A lot of voilà!

Theater insiders talk about 2009 on stage

Sacramento Theatre Company had to delay production of <i>Noises Off </i>because of the economic downturn, but these sardines were worthwaiting for.

Sacramento Theatre Company had to delay production of Noises Off because of the economic downturn, but these sardines were worthwaiting for.

As critics, we usually see what the audience sees; only rarely do we get a glimpse behind the scenes. So SN&R turned to some local theater people for the inside scoop on the best of Sacramento’s theater scene.

Peggy Shannon, producing artistic director at the Sacramento Theatre Company, told SN&R that “more than anything, 2009 was a year of challenges.” She cited a Wallace Foundation report that found that 10 percent of all cultural organizations in the country were closing as a result of economic pressures. “We knew we could become a statistic, or we could pull together and make hard choices.”

STC chose the latter. “We downsized, streamlined operations, rethought programming, changed both administrative and board leadership, and have emerged leaner, stronger, clearer and more determined than ever to survive in this economy,” Shannon said. “In 2009, I have laughed harder, cried harder, felt despair and experienced sheer elation.”

That’s the story all over town, as most performing-arts companies tightened their belts and sang a little harder to get through the economic downturn. Artistic Differences resorted to guerrilla tactics for promotion, such as doing live song-and-dance routines during Second Saturdays in Midtown. It’s a tactic they shared with the Sacramento Ballet, which had dancers doing installation art in several galleries.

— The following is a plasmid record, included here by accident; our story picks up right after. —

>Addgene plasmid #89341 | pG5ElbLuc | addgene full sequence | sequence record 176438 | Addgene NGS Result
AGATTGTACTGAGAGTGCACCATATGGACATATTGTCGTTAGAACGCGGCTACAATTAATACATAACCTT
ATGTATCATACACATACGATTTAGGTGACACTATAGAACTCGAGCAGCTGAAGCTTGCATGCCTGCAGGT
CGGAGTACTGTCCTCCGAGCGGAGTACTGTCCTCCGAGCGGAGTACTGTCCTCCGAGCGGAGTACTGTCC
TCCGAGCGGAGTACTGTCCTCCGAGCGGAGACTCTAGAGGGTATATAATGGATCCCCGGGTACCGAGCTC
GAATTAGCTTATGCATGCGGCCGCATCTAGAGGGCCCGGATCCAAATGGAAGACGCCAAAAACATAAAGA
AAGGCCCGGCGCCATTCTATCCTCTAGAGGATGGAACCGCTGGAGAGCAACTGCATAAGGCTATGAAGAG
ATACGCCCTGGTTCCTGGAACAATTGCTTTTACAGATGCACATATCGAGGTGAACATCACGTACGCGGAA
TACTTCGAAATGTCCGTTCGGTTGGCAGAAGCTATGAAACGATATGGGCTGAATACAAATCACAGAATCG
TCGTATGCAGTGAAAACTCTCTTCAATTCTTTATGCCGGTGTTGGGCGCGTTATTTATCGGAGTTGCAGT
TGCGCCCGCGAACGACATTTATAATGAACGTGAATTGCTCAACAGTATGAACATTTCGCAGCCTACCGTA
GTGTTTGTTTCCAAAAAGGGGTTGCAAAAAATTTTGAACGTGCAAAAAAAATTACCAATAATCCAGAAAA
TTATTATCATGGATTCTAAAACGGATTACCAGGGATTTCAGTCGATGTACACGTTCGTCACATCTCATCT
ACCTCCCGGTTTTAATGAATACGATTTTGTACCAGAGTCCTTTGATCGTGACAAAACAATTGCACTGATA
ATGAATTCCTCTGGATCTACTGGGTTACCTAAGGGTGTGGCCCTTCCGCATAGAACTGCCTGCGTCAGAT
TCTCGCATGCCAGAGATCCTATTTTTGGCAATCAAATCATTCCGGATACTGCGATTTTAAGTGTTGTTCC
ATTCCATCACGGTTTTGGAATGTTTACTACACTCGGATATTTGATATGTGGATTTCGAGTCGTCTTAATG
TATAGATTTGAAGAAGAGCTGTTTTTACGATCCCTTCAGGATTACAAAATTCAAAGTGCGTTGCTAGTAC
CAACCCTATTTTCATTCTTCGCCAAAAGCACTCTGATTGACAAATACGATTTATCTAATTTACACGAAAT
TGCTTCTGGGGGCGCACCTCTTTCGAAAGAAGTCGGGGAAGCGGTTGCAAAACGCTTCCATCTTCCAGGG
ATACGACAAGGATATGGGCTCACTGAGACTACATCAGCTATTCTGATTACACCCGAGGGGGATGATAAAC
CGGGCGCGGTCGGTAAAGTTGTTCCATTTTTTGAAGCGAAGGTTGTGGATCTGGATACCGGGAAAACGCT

For Sandy Richard, the high point of the year was seeing a new theater company, Kookaburra Productions, get off the ground—and start with a production of her play, The Dinner, in a benefit for Marriage Equality USA. And things went so well that “we’re looking forward to our next production, Beyond Therapy, which opens in February.”

Actress Kelley Ogden (she’s also a co-founder and producer with local group KOLT Run Creations) said that the highlight of her year was playing a role she’s always coveted. It’s one she never thought she’d get, since it’s usually played by older men, but this year, Ogden was cast as The Player in Rosencrantz and Guildenstern Are Dead at Big Idea Theatre. “I did The Player’s monologue for my college auditions—yeah, that’s how long I’ve wanted to do it! It’s a very long, long time to wait.” The play, directed by Kirk Blackinton, received a “sublime” rating from SN&R.

Another local actress picked a role as a high point: Bonnie Antonini. She was tapped to play the Queen of Outer Space in Lambda Players’ revival of Carhops in Bondage, an insane intergalactic musical farce. “Getting to dance en pointe in a voluminous white skirt and prance around in a black lace corset with black stockings and a bullwhip all in the same show” was her year’s theatrical high point, said Antonini.

For Capital Stage’s general manager Keith Riedell, “Outside of all the great stuff we do at Capital Stage, I have to say that Spring Awakening [at Broadway Sacramento] moved me in a way no other show has done for a long, long time.”

And for director Margaret Morneau from Fourth Stage, a new company, the most memorable moment says a lot about the sort of resourcefulness that STC’s Shannon described. She needed “something for my actors to sit on for The Naked Nativity, and not having any time to go find something or paint the red, white and blue box from [a previous production at the theater], my solution was a staple gun and some leftover upholstery from another show. Voilà!”

“I think theater is a lot of voilà!” she said.